FAQs

Q?

If I volunteer for a clinical research study, can I start taking new medicines prescribed by my personal doctor or primary care provider?

A.

The short answer is “yes”. If your personal provider feels a new medication is necessary, they are free to prescribe it without requiring any type of permission from SEC Clinical Research. In some cases, a new medicine – particularly one that treats the same condition be addressed in the clinical research study, could require that the investigational medicine be stopped. If this is the case, SEC Clinical Research might confer with your provider to insure they are aware of your participation in the research study.

Q?

How long is a typical clinical research study?

A.

Typical clinical research studies require a volunteer to attend visits anywhere from a few weeks to a year. Some research studies can last more than a year. The length of your participation is explained clearly and in detail in the Informed Consent Form.

Q?

How much time does a research visit take?

A.

This varies widely, but a typical range is 1 – 4 hours, and these estimates are also provided in the Informed Consent Form. One thing you will not do is spend a lot of time in our waiting room. Each visit is assigned to a Clinical Research Coordinator who will be on a tight schedule to complete visit tasks on an assigned time schedule – so if your visit is scheduled at 8AM, you will likely be escorted to your visit room at 8AM and the visit started promptly.

Q?

How much money can I expect to be paid for each visit?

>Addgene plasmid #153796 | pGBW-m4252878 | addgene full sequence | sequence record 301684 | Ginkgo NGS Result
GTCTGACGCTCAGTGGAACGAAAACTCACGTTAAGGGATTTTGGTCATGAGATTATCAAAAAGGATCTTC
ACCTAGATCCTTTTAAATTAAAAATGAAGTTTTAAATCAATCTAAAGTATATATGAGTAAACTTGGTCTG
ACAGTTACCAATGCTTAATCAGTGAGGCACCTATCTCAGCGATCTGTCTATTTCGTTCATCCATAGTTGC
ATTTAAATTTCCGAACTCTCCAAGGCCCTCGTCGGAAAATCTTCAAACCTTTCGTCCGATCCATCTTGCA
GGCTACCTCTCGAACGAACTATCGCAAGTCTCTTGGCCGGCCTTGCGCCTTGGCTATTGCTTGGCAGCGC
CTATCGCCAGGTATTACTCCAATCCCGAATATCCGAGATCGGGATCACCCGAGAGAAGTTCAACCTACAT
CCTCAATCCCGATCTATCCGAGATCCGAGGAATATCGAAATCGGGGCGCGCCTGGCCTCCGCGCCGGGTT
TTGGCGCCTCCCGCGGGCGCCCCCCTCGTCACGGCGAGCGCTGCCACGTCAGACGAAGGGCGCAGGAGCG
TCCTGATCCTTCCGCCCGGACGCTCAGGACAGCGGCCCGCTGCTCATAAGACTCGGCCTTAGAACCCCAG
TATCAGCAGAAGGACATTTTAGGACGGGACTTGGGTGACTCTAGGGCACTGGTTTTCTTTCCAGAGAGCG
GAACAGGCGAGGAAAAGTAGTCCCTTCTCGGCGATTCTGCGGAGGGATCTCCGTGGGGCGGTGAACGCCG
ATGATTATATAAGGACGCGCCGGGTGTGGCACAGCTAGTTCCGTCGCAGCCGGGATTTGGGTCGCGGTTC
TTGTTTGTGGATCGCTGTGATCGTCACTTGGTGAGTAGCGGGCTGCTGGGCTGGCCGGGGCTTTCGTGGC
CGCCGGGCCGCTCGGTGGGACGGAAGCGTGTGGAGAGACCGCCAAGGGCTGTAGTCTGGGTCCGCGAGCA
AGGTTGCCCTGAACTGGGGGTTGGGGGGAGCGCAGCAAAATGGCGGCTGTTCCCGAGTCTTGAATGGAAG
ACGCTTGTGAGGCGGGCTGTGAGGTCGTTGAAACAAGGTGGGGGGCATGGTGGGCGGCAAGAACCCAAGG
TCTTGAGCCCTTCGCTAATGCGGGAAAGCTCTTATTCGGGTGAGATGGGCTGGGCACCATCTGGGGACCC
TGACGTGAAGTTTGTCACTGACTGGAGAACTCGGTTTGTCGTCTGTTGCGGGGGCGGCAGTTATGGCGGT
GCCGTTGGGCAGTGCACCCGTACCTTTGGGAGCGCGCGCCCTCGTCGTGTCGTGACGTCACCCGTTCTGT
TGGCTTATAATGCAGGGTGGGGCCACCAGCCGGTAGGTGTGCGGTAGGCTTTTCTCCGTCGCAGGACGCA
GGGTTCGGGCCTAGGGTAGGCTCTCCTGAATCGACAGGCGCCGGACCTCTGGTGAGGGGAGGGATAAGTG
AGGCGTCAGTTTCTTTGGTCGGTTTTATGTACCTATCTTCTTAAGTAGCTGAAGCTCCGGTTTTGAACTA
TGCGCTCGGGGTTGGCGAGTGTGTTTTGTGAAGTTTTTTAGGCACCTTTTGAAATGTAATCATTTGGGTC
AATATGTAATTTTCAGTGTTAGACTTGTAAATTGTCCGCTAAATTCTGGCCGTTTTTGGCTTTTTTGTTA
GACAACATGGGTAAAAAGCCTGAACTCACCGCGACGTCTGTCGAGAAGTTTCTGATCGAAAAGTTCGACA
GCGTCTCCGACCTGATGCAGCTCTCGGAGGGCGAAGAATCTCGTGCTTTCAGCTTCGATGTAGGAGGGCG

A.

One aspect of human subject protection is the avoidance of a strong financial incentive to participate in research, to the point where you might overlook or not properly consider potential risk of your participation. As a result, payments must be modest, and are fixed by the Sponsor and IRB. Typically research visit payments range from $50 – 75, longer visits are usually higher amounts and roughly proportionate to the amount of time required.

Q?

Are all SEC Clinical Research studies available at all sites?

A.

Generally not. In the page that outlines our current research studies: Clinical Studies, we specify which site is offering the study – and that is the only site where the study can by conducted.

Q?

I am interested in one of your research studies, but not sure if I qualify. What should I do?

A.

By all means, give us a call and let’s talk. For some conditions, such as COPD, we can often provide free testing to determine if you might be eligible. Please call us at 334-504-7014.